Yo-Yo Ma '76, Lynn Chang '75, and Richard Kogan '77 play a selection from Beethoven on Thursday in Kirkland House. They discussed their experiences performing as a trio as undergraduates and how music influenced their education and careers.
The so-called Kogan Chang Ma Trio—a group of three friends at Harvard who went on to become some of the College’s most famous musical alumni—reunited Tuesday afternoon in the Kirkland House Junior Common Room for an installment of the Office for the Arts’s Learning from Performers program.
Cellist Yo-Yo Ma ’76, pianist Richard Kogan ’77, and violinist Lynn Chang ’75 performed briefly for the nearly full room and proceeded to discuss their time at Harvard, how their paths diverged after graduation, and how students involved in the arts can further those interests.
Chang said that as undergraduates, he and his two friends “had all the same questions that many of you are asking.”
The event began with the performance of part of Ludwig Van Beethoven’s short piece “Before I Work, I Must Eat.” Chang joked that for the trio’s performance, a more relevant title might have been “Before We Speak, We Must Play.”
OFA director Jack C. Megan said that the impetus for the event was a conversation that Ma, Kogan, and Chang had at Chang’s daughter’s wedding about how each of their careers had developed to include activities other than performance.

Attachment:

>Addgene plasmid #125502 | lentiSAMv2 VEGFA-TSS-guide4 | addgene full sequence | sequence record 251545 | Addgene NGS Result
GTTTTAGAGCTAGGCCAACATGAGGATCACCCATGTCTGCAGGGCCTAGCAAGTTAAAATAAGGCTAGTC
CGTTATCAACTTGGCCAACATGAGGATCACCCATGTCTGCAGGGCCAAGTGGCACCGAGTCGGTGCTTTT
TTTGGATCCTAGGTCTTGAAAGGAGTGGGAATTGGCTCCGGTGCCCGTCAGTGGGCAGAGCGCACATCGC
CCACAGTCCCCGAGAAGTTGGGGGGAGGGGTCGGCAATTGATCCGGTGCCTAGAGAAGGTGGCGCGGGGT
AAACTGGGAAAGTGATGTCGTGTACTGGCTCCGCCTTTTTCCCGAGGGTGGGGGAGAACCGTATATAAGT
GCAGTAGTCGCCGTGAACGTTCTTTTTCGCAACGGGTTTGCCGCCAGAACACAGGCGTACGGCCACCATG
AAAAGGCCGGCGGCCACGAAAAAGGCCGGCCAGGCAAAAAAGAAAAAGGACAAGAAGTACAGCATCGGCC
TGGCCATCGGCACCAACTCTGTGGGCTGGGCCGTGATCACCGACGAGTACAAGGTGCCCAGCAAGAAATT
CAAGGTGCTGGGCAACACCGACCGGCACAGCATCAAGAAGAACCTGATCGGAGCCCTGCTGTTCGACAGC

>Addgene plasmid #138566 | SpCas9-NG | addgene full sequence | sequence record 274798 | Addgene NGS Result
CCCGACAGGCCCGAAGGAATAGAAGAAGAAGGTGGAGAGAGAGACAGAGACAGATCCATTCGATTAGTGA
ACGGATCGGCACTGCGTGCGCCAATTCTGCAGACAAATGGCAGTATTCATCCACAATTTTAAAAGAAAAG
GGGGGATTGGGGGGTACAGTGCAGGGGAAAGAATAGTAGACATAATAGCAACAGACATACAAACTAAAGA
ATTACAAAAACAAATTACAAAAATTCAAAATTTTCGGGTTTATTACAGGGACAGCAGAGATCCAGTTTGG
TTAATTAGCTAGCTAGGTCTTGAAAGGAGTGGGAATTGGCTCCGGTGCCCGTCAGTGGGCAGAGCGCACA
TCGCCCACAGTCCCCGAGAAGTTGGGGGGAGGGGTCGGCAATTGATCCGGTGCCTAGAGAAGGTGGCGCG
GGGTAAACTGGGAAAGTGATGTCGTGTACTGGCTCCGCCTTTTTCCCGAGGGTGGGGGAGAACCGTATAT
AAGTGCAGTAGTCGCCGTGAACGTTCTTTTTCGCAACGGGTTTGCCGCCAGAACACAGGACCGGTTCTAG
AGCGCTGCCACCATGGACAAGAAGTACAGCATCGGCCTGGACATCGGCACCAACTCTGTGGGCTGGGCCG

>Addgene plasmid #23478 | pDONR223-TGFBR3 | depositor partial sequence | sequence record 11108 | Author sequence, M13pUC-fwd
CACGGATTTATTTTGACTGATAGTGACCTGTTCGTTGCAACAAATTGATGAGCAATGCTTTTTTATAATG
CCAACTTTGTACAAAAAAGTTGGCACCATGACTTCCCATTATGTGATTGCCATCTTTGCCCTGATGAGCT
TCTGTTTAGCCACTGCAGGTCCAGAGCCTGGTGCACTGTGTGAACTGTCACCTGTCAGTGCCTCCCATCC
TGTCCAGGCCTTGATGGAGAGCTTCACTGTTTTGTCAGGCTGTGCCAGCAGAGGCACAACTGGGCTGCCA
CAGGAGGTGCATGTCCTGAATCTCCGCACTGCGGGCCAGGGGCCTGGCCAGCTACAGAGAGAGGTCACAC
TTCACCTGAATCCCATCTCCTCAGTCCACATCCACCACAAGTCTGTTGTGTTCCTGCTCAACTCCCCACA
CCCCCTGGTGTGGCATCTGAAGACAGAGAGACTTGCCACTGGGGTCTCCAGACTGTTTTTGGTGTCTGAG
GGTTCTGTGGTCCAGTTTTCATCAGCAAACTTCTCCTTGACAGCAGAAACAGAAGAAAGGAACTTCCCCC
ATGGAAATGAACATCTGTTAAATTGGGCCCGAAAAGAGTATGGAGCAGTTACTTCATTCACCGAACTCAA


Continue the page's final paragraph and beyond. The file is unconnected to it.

In 1998, Ma founded the Silk Road Project, an artistic and educational organization dedicated to the cultural history of the ancient Silk Road.
Kogan, a concert pianist who also attended Harvard Medical School, has become a prominent psychiatrist known for lecturing on the relationship between music and medicine.
Lynn, a member of Harvard’s Board of Overseers, holds faculty positions at the Massachusetts Institute of Technology, Boston University, Boston Conservatory, and the New England Conservatory.
“There are so many wonderful ways to live life in the arts,” Megan said. “I was dying to bring that conversation here.”
Each of the performers spoke about their time at the College, at times poking fun of each other and drawing repeated laughs from the crowd.
Kogan said that he did not enjoy practice as an undergraduate, calling his relationship with music at the time a “kind of a shotgun marriage.” Still, he recalled being inspired to see about 30 of his neighbors in Hurlbut attend one of his concerts with the Harvard-Radcliffe Orchestra.
“Seeing how excited they were about music was a thrill for me,” Kogan said.
Ma said that working with Kogan and Chang taught him how to solve problems as a group, though they “teased me incessantly.”
All three men declared that students interested in the arts should not be afraid to create unconventional paths for themselves.
“I think it’s normal to feel conflict, and I think it’s also okay to not have all the answers,” Ma said. “It’s always going to be not what you expected.”
—Staff writer Samuel Y. Weinstock can be reached at email@example.com.